Dr Rania Al-Mashat, Egypt’s Minister of International Cooperation, tells Sebastian Shehadi how the pandemic has accelerated change in the country, especially in terms of gender policy.
Sebastian Shehadi: What positive outcomes has Covid-19 initiated in Egypt, policy wise?
Dr Rania Al-Mashat: There have been a few positives for everyone globally. Covid-19 has highlighted the agility of policymakers, the private sector and regular citizens. We have become extremely innovative in how we think about policy solutions, how we coordinate very quickly among ourselves.
There were many reforms that were planned to be done pre-Covid that were then brought forward rapidly. For example, public services in Egypt provide about four million jobs, and everybody was working from home. Many government services were also done remotely, and things functioned. Another example relates to widening the social safety nets. This was something that was done very quickly. We have the infrastructure for that, but we widened the number of beneficiaries.
Moreover, Egypt’s informal sector is quite large, but we were able to register more than one-and-a-half million of the informal workers because we wanted to give payments to them. So, all of this was also a way of pushing forward structural reforms. We have improved financial inclusion and digitalisation on payments, which was also done quickly by the central bank.
Also, Egypt was the first country to bring forward a gender-specific Covid response, and a policy tracker related to policies that address women’s issues and gender issues, as women have been identified as one of the most vulnerable groups globally as a result of the Covid-19 pandemic.
Egypt entered this crisis with very good fiscal and monetary buffers because we successfully completed our economic programme with the International Monetary Fund, starting in 2016 and finishing the summer of 2019. For the past few years there have been very ambitious and important education reform programmes that the Ministry of Education has been doing with the World Bank and other organisations, part of which included putting the school curricula online, as well as exams. This is an example of the country being prepared to employ digital tools effectively through its education system, and then implementing them when Covid hit.
SS: Egypt is initiating a wide-ranging policy programme called the Great Reset. Could you elaborate on its goals?
RA: This crisis has shown that government is important. The private sector, civil society and academics are important. So, everybody is part of the solution. This is the new normal. There is no one stakeholder that can do it by themselves.
Economies have to be more inclusive, as we have seen, with the widening of social safety nets and through trying to create jobs that are going to fit in with the new normal. What types of skills should people have? How can more people work remotely? This requires reskilling. Where do women fit in this inclusive economy? How do we capitalise on this digital world right now? We have a young generation that is technologically savvy; how do you create the digital infrastructure that pushes jobs and gets more digital engagement? And then, of course, where does the green recovery come in? And how do you make sure that the new projects are consistent with environmental sustainability? And this requires stakeholder engagement between our government, private sector, civil society, academics and so forth.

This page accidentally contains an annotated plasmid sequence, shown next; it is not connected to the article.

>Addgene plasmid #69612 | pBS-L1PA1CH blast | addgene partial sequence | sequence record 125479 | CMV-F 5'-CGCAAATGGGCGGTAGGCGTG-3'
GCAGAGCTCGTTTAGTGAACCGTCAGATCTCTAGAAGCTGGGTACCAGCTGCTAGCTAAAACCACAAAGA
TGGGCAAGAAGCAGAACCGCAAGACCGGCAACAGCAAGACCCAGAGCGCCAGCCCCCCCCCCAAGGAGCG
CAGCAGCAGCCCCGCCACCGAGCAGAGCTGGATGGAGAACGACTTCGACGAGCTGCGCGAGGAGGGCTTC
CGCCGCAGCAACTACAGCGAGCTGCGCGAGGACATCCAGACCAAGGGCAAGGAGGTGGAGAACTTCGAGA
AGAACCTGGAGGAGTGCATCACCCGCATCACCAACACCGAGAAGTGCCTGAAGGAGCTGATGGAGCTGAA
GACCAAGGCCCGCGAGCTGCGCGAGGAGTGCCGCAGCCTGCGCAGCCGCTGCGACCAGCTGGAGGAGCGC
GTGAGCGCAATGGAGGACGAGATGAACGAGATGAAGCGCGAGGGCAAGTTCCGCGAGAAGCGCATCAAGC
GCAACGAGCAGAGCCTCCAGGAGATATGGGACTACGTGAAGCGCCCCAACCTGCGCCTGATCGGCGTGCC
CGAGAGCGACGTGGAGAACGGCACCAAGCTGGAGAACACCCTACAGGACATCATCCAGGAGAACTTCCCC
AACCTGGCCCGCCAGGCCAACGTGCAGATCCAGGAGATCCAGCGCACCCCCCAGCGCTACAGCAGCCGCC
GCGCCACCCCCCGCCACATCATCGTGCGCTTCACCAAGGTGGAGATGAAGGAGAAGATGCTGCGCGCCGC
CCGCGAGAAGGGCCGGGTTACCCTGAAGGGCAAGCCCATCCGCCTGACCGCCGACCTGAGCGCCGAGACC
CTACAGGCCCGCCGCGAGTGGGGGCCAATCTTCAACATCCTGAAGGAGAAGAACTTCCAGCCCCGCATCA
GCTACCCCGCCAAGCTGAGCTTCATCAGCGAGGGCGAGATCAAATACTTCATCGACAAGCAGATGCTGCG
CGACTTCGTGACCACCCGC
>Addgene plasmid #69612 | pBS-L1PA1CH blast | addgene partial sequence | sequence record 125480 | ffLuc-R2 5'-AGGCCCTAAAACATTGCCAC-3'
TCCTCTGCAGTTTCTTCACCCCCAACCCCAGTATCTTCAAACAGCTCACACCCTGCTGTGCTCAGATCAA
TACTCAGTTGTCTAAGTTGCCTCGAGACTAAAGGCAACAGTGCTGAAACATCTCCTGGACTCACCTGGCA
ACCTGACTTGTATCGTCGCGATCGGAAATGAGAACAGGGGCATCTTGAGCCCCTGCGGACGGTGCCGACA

I keep on emphasising that this crisis should not cause us to overlook the United Nations’ Sustainable Development Goals (SDGs). Quite the opposite. And when you are creating projects that address different SDGs, the funding from that is either local, global (from international institutions), or bilaterally through different agreements. We have created modalities to ensure that the stakeholders related to financing are sitting together on the same table. So we created something called the Multi Stakeholder Platform.
SS: How has your foreign investment policy altered due to the pandemic?
RA: We have been very active in several sectors, especially in electricity and renewable energy, water desalination and the effective use of water resources for agriculture. In oil and gas, the private sector has implemented several projects. And there have been successful cases in the past of public-private partnerships… which we want to replicate. In these cases, the Multi Stakeholder Platform is [a key factor]. So, we will have one on transportation, for example. Food processing and manufacturing masks are two other obvious opportunities.
SS: How is Egypt pioneering gender policy in the Middle East?
RA: We are the first country in the Middle East and Africa to launch a gender gap accelerator. It is a public private platform, and it pushes three main objectives. First is more women in employment. Second, more women in leadership positions. Third, parity with respect to pay. This is not just about getting more rights; it is about an effective economic resource being utilised efficiently to create more economic growth, jobs and productivity. So women’s participation in the economy is macro-critical. Today, 25% of Egypt’s cabinet are women, while close to 20% of parliament are women.